Dignity of Risk – Beauty in the internal dialogue. (Theatre Review)
The Dignity of Risk
Shopfront’s harness ensemble and ATYP
At the ATYP studio 9 August to 26 August.
Images: Tracy Schramm
It is the (anti)fashion right now, to question our perception of others. Often analysis of the problem surrounding this thought function is a presumption of unconsciousness in those who impose definitions of others. However, the current climate has redefined this problem as one of speech. It was Freud (in The Interpretation of Dreams) who laid the foundation for an expanded conception of thinking and truth. Freud and psychoanalysis hold that thinking is simultaneously a conscious and unconscious activity. Conscious thinking has been part of our culture for two thousand years, but it was Freud who brought to the surface the notion of the unconscious. This calls forth a two in one split mind. When we think, we engage in what Plato called ‘a conversation that the mind carries on with itself about any subject that it is considering.’ (Theaetetus 198E) Conscious thinking happens as an interior dialogue. This reminds us that the call for ‘Free Speech” currently invoked by those who want to perpetuate racism, homophobia and sexism, is really an internal dialogue that frees them from our imposition. The call for free speech today is really a demand to be allowed to govern the conversation one has with oneself.
If we are going to have a conversation with ourselves that strengthens an identity of sorts, we have to engage what Hannah Arendt calls ‘thought things.’ These include memories, things imagined, opinions, hypotheses, concepts and ideas. While one can weigh and measure a sensible thing, one will never see, touch or smell a thought. Because our thoughts are invisible we constantly prop them up with metaphors drawn from the accessible world of the visible. This is why philosophers say that thinking is a form of seeing. Thoughts are translated to things. Objects that support internal dialogue. To add to this complexity, our thoughts never happen in a vacuum. They are always mixed with the thoughts and opinions of others including parents, friends, teachers and society. This means we always try to make a differentiation between passive thinking and active thinking – speaking to ourselves guided by our self or guided by an other. This cry for free speech then, is a demand that marginalized demographics go back to seeing the thoughts of one superior group as preferable and allow that perspective to be ground in the tangible such as religion, law, education and the writing of history. The reason those young white men are so angry right now, is because we have reframed their internal dialogue and we have fashioned the tangible to support our perspective. Something like a monument becomes enormously important, because it gives us the right to talk to ourselves the way we want to talk to ourselves.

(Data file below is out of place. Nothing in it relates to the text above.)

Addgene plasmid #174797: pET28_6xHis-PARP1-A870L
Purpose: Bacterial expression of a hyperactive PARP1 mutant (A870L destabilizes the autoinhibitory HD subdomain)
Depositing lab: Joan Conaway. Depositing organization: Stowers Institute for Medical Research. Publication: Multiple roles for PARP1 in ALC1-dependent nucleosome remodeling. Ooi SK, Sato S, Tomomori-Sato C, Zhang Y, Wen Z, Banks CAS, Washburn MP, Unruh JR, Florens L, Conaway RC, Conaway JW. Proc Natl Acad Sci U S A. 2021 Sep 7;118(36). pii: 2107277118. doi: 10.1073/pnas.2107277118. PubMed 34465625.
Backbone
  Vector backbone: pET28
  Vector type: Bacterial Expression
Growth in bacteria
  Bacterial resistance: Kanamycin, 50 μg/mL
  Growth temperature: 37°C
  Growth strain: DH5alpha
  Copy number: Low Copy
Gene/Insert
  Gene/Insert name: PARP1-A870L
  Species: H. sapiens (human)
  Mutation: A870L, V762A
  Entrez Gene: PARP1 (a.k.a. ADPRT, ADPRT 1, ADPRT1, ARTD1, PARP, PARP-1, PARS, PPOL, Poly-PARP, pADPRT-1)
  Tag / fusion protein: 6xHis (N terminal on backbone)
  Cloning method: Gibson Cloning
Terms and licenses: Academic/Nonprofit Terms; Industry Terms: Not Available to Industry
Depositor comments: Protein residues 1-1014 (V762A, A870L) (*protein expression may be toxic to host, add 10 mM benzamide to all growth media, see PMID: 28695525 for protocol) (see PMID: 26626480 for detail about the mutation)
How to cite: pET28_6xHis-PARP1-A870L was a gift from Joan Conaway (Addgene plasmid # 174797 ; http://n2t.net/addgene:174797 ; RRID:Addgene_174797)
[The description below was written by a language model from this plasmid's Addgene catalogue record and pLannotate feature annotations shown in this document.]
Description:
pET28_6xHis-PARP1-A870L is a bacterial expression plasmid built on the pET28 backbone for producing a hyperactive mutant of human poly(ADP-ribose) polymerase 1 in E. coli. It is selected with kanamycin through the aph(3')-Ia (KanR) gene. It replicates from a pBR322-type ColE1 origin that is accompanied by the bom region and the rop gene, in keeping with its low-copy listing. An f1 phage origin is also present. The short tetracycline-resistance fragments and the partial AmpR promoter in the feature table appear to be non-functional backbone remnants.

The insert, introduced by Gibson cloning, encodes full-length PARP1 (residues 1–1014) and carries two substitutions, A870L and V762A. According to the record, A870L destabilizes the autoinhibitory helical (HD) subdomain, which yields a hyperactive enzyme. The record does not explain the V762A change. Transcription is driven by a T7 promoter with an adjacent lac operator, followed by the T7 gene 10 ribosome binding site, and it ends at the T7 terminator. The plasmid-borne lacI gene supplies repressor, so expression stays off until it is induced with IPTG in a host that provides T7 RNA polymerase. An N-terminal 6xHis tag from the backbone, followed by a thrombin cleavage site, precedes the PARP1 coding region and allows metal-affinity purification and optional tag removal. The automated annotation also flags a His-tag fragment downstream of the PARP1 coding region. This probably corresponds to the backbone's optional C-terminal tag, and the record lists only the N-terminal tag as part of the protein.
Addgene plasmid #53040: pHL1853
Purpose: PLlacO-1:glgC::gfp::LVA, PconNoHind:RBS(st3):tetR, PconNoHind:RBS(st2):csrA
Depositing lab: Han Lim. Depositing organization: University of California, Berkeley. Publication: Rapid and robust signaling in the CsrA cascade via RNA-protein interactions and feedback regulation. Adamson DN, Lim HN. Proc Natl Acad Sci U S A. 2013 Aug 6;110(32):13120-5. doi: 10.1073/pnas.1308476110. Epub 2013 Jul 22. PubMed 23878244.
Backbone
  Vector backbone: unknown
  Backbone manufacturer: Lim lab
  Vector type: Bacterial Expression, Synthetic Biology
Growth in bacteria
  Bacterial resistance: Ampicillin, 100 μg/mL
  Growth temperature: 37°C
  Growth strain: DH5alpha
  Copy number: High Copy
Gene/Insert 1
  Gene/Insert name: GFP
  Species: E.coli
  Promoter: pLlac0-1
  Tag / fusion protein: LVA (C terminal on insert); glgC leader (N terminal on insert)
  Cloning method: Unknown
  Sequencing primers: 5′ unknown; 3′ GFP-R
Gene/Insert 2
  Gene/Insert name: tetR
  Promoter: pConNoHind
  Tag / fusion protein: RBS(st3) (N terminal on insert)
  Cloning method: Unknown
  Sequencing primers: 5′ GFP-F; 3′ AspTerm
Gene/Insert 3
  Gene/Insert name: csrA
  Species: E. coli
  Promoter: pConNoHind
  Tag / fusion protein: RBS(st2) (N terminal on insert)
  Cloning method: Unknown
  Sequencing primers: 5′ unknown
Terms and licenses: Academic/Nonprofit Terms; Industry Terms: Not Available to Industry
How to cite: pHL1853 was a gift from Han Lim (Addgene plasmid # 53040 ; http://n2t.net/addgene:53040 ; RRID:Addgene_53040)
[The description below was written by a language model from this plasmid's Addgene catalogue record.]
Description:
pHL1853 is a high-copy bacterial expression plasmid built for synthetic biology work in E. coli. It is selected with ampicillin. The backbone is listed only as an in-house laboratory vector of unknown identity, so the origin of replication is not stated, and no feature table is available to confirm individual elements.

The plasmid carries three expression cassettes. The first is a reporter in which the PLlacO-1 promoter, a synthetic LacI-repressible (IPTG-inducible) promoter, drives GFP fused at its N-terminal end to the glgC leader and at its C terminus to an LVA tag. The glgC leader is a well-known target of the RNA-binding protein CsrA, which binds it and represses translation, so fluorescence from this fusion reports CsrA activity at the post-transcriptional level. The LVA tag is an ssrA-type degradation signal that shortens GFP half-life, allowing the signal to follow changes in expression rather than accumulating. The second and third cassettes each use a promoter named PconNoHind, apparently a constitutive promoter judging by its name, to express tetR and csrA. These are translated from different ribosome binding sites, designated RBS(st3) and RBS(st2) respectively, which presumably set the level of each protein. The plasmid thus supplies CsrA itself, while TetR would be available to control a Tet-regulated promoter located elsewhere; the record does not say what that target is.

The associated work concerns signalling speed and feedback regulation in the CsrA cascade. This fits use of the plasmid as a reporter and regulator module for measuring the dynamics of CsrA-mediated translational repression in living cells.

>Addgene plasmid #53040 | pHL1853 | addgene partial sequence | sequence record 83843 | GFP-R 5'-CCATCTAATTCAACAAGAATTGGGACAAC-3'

It is this notion the ATYP production The Dignity of Risk challenges. Written by the performers over many weeks, internalized conversations are brought to the stage and presented to the audience. The audience watches, seeing. Yet, we are being told how the performer sees themselves, and we notice that in a reverse of a need for the tangible, their internal dialogue shapes our perspective. Legislation, education and history can’t be written blankly, by their nature they are slaves to perspective, but the freedom to define ourselves and not have to be a ‘thought thing’ for the comfort of insecure others should be of paramount importance as we construct a new world. This involves great risk. The effort to see self without consensus. The risk to make errors with those observations and not have to give a lifetime in service of a mistake. One of the most powerful moments of Dignity of Risk occurs when Teneile English states that being a marginalized woman has given her a great advantage over pampered white men because of her school of hard knocks advantages. This can only be true, of course, if she is free to act under legislation and or religion. If she is free to see herself as she chooses, and not become a ‘thought thing’ for another ideology. Is it any wonder that she so eloquently states in the program “Risk means taking a chance in performing. It means keeping your dignity at the same time. It’s a risk just to perform.”
Dignity of Risk is a beautiful production. A group of young people being honest with their thoughts and feelings about, above all else, their internal dialogue with self. The warmth between the cast members washes over the audience such that we are swept up in the connection and solidarity of the group. This sense never becomes contrived however, as the work reveals the efforts (indeed the risks) each performer has taken in being willing to work to reveal the inner conversation. The witness is left with the Kantian ideal that concepts (universals) and intuitions (things sensed) are heterogeneous, and something must mediate their opposition if they are to combine to form knowledge. Dignity of Risk posits the risk inherent in a stand for the self-directed internal dialogue against the courage to call that stand into the world. Somehow we have to find a way to create ‘thought things’ that do not demand a life in service of someone else’s lack of risk.
Dignity of Risk carries the weight of its meticulous preparation and dedication to taking its own risks. It is astute and remarkably current. It’s a strong vehicle to facilitate conversation between adults and tweens, teens and young adults about topics central to our age such as freedom of speech and political correctness.